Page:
On New Year 2020, New Zealand woke up to an apocalyptic, mustard-coloured sky, and in the haze of bushfires a sense of foreboding was felt by many around the country. It was as though we were being offered a window into a terrifying future, one that reflected the consequences of our planetary waste and destruction. Now is the time to act before it is too late, many of us thought.
And as the year wore on, the window was thrown further open: fires engulfed Brazil and California, locusts swarmed, social unrest festered, and a global pandemic brought the world to its knees. Could it be that the future we feared but didn’t act on was here?
It seems easy to lose hope.
But, the generation that have caused the least damage and have the most to lose is shining a light for the rest of us.
Climate Change: Striking a Balance, an upcoming youth-led exhibition created by school students from Otago and Southland, is partnering with the UN Development Programme’s #ForNature campaign. In both of these projects, the students have been given the voice and the platform to speak to their communities and the world about the future that they are being handed along with the knowledge and tools to change it.
Dr Claire Concannon of Otago Museum is coordinating the exhibition that is developed entirely by the youth utilizing the expertise of the Museum’s exhibition and design team. They are a diverse group: in age, background, and outlook. Thomas and Rose are just 12, and the oldest is 17. Some began the project not knowing much about the issue of climate change, while two, Hector and Jess have been living on a boat sailing around New Zealand for eight years, and were immersed in planet activism. Since November 2019 the team have been working on the exhibition, which opened on 3 October.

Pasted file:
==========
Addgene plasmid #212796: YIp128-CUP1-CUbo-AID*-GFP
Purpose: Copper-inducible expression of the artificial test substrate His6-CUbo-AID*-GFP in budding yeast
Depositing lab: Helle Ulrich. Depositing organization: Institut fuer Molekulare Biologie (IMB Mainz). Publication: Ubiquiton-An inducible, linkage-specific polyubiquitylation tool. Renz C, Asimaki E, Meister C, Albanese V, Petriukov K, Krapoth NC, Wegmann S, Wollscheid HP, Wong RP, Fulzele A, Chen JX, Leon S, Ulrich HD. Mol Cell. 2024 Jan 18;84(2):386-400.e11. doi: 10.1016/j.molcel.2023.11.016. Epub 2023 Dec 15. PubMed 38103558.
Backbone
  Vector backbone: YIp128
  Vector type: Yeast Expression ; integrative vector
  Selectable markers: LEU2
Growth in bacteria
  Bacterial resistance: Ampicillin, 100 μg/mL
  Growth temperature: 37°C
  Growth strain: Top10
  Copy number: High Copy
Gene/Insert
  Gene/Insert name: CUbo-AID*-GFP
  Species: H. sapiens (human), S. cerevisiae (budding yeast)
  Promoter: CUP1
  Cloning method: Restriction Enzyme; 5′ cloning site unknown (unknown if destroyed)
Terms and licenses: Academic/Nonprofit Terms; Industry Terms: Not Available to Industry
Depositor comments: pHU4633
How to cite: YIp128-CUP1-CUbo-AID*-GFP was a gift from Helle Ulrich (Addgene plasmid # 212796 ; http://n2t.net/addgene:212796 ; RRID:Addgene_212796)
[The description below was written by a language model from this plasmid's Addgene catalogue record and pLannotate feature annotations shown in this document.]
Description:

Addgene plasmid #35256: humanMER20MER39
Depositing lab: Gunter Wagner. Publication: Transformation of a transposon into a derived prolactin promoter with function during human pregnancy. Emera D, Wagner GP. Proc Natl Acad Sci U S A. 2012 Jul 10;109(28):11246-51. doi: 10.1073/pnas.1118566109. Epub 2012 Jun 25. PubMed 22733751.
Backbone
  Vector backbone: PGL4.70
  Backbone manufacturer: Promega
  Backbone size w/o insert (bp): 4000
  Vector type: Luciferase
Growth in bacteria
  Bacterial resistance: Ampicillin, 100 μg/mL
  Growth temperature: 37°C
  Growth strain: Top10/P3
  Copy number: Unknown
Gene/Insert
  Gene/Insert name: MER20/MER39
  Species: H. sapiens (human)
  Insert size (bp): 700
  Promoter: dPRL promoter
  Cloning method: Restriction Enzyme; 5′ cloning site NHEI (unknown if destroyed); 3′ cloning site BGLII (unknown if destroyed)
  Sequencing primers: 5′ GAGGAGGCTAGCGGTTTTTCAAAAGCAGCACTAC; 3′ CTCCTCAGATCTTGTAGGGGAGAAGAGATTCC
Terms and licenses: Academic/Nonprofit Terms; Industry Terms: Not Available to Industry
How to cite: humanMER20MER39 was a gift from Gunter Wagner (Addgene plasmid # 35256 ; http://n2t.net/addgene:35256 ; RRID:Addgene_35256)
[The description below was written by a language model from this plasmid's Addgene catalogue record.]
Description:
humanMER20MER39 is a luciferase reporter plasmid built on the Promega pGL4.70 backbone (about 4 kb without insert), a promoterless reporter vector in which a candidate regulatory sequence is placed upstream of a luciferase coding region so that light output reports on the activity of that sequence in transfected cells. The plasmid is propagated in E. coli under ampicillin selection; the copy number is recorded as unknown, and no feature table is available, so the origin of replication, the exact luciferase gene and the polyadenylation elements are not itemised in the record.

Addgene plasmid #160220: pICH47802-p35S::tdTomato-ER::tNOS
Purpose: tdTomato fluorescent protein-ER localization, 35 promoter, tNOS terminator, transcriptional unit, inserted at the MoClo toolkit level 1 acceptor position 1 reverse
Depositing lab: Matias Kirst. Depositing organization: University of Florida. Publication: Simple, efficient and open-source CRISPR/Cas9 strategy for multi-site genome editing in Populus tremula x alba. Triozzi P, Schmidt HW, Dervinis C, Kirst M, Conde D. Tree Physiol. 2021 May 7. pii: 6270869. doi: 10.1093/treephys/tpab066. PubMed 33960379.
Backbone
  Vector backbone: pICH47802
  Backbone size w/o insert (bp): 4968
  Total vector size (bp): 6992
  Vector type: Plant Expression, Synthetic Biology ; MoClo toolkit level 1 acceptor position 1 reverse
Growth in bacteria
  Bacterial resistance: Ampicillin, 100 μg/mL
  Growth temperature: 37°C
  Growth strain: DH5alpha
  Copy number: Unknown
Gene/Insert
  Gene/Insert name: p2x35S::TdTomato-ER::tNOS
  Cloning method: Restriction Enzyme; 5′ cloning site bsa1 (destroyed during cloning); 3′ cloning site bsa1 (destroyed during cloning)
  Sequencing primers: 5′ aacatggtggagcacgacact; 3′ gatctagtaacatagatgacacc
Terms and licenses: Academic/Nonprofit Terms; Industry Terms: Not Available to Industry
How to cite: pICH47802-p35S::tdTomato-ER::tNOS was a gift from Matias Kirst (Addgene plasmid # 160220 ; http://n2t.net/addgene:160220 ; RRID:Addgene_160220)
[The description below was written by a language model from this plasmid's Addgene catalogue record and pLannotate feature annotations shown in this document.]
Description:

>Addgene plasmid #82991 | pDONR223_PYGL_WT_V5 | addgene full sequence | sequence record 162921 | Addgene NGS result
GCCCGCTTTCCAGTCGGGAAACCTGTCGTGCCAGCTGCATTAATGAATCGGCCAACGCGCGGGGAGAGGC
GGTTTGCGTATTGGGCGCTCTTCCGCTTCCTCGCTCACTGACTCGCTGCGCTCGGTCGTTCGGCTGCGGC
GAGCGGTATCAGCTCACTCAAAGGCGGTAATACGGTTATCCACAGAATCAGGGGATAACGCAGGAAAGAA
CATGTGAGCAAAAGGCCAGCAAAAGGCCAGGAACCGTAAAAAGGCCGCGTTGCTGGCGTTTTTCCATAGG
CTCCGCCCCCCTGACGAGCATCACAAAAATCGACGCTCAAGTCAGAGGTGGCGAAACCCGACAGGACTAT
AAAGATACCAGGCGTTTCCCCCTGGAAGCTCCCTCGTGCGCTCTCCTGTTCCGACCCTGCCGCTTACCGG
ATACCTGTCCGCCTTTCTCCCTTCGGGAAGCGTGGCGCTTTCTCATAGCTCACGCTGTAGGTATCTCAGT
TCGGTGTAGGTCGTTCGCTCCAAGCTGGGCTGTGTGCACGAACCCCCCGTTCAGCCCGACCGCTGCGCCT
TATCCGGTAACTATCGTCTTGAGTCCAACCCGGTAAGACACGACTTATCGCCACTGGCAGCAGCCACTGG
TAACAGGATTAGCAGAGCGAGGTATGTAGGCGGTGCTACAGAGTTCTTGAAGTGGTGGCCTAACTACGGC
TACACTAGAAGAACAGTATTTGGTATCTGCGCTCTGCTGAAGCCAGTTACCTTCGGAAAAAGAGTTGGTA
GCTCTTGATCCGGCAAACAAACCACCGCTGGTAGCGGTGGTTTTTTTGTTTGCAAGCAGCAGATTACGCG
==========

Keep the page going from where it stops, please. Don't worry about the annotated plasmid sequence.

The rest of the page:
They have spoken to international paleoclimate scientists on the JOIDES Resolution from the middle of the pacific, climate scientists in the Antarctic, School Strikes 4 Climate organisers, exhibition and events experts, and connected with youth from pacific nations that have been affected by rising seas and the ravages of climate change, sharing their voices in the exhibition.
“Will this ocean that has fed our forefathers be the same that devours the coconuts and the trees?” writes Palauan student, Hisaye, whose poetry is displayed. Featuring original art work, video interviews, a 6-meter timeline of climate change, and displays to communicate the inequality of emissions and impacts, the exhibition is impressive in its range. “A really important part of this exhibition, was to not only show the reality of the science, but also to empower people to make changes. There is a list of actions that people can take, a pledge wall, and of course the UN #ForNature manifesto, which we were thrilled to be able to include, and truly brings home the global essence of this problem” said Dr Concannon.
Andrea Egan, UNDP’s Knowledge Management and Results Specialist, who is supporting the UN’s youth-led campaign agrees and adds, “We must act now, the youth of today have so much to lose, everything, in fact. We need to listen. The resolve of these young people is truly inspiring, they are holding our feet to the fire and demanding that we take action.”
The Youth #ForNature Initiative is a worldwide campaign where youth from different social backgrounds, ethnicities, genders, geographies, and languages are uniting as a global and inclusive collective #ForNature. Drafting a Manifesto and asking everyone to sign their Open Letter, youth are working to ensure that their priorities are included in policy making. Supported and amplified by the UN, youth are speaking on topics they believe in, in Chinese, French, Spanish, Russian, Portuguese, Swahili and English, and their voices are rising.
We must stand behind them push for transformative change together. 2020 has shown us one possibility for our shared future. We must build another.
Climate Change – Striking a Balance is at Otago Museum now until 31 October, and then from 15 November to 3 December.